I am amazed that the Government had any energy left for the budget after recent European events and I guess it may all come to nothing next March when we leave the EU but where there is change there is always opportunity.
There is always a sharp intake of breath before a budget for me. As one with too much interest in financial matters I frequently imagine the worst. Life goes on, however, and small innovations and acts of creativity can help to build a resilient business. This Autumn"s offering had a few nuggets for those of us involved in short lets:
Firstly, the rent a room allowance will no longer apply to some lets, the qualifying criteria will now be a 'house-share" agreement. Previously it has been used for those that have left their home but intend to return, and those, like myself, who have had an almost self-contained part of their home to let. I will now be, let me think, ah yes, holiday letting it...
Secondly the reiteration of the VAT threshold reduction for 2020. At the current £85,000 a landlord may have 2-3 holiday let properties before hitting the threshold. Rumour has it the threshold will be slashed to £46,000 in 2020. VAT at 10.5% (fixed rate) of turnover can easily remove the icing on the cake of a short let business.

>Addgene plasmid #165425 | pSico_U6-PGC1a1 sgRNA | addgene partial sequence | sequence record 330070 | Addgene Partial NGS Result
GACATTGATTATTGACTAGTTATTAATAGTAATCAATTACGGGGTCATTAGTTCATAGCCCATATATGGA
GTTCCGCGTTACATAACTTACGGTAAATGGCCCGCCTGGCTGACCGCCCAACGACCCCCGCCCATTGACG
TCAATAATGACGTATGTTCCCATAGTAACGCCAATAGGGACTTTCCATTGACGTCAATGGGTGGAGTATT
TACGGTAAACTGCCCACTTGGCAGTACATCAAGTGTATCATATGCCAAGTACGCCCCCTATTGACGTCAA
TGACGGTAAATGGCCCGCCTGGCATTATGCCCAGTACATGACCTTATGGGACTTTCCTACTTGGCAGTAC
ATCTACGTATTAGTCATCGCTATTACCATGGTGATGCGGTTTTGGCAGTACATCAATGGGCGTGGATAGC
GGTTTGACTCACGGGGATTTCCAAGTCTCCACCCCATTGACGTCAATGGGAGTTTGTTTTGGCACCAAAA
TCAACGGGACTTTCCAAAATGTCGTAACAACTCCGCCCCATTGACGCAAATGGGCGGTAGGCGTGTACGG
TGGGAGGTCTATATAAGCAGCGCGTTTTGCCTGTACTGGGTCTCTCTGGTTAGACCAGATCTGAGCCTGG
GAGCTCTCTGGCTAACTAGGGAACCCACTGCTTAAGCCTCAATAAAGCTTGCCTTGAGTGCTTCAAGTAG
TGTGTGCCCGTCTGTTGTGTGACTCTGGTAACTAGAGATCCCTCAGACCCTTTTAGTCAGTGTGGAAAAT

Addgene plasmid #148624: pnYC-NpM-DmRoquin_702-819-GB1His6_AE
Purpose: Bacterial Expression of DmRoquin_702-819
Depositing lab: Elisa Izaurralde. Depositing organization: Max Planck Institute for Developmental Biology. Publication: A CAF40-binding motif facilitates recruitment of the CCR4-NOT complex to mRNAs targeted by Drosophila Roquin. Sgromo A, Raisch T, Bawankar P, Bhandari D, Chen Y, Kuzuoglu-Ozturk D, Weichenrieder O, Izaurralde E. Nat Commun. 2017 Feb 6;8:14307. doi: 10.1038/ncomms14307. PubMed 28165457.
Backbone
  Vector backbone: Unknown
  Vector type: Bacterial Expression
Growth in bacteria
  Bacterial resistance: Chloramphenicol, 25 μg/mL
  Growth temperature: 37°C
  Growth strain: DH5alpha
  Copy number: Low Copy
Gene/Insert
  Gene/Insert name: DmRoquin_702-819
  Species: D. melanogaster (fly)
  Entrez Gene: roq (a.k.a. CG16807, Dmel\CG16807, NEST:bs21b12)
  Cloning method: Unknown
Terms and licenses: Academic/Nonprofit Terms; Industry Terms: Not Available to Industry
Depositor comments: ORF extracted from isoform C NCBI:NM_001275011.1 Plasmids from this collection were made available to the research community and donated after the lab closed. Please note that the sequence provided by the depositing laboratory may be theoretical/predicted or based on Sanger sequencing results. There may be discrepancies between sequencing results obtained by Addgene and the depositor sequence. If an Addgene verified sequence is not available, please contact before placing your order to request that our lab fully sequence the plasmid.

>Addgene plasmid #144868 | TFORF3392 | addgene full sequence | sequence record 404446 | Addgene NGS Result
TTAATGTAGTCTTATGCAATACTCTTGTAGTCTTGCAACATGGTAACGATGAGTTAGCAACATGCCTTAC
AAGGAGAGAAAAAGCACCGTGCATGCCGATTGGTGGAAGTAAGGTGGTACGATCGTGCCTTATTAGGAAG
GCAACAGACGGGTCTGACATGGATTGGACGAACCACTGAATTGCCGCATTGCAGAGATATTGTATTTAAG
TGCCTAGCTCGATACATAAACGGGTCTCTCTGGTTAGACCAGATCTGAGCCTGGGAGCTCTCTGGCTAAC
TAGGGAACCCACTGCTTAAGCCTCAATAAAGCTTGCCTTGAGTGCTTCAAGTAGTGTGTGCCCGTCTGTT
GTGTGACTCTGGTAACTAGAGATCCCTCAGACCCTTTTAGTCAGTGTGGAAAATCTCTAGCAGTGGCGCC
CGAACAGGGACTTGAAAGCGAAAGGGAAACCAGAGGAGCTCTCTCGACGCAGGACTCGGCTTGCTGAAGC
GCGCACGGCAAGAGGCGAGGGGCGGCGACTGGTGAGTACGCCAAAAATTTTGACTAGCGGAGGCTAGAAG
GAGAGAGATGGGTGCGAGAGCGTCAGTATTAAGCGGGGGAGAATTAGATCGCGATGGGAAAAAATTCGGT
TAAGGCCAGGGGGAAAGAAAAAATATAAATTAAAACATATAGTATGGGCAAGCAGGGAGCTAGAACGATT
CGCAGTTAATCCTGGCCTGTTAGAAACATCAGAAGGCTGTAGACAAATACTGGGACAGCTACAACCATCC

Lastly, small business rate relief-it is possible to group your short lets into 1 business rate package but the new discount for those with a rateable value up to £51,000 is only a 2-year discount. If you only have 1 short let and no other business-rateable properties you can claim small business rate relief and pay nothing. So far (as long as it is not in the fine print that it is exclusively for shops) looking good.
In Paris a tenant has been fine â‚¬46000 for letting a flat on Airbnb. Paris has restrictions, as does London, Amsterdam, New York, and soon Scotland, Dublin and Cork in Ireland.
Short lets are, in terms of legislation and compliance, roughly the same place as HMOs 15 years ago so a bit 'the wild west" of property investment. And, like HMO landlords, those that arrive early and weather the changes succeed and their businesses thrive. The explosion in Airbnb and short let accommodation has challenged the hotel market and there is a lot of powerful lobbying going on to stop it.
The only certainty is that there will be changes coming, change is welcome as this as being on the inside when the drawbridge goes up as it can only be good for those of us involved in the business.
It is well documented that times of change in the market are when fortunes are made, and the risk averse lose out so for those of us with an eye for a calculated risk we should welcome the upheaval of Brexit and the constantly shifting landscape before us, so don"t worry, be optimistic and dive in!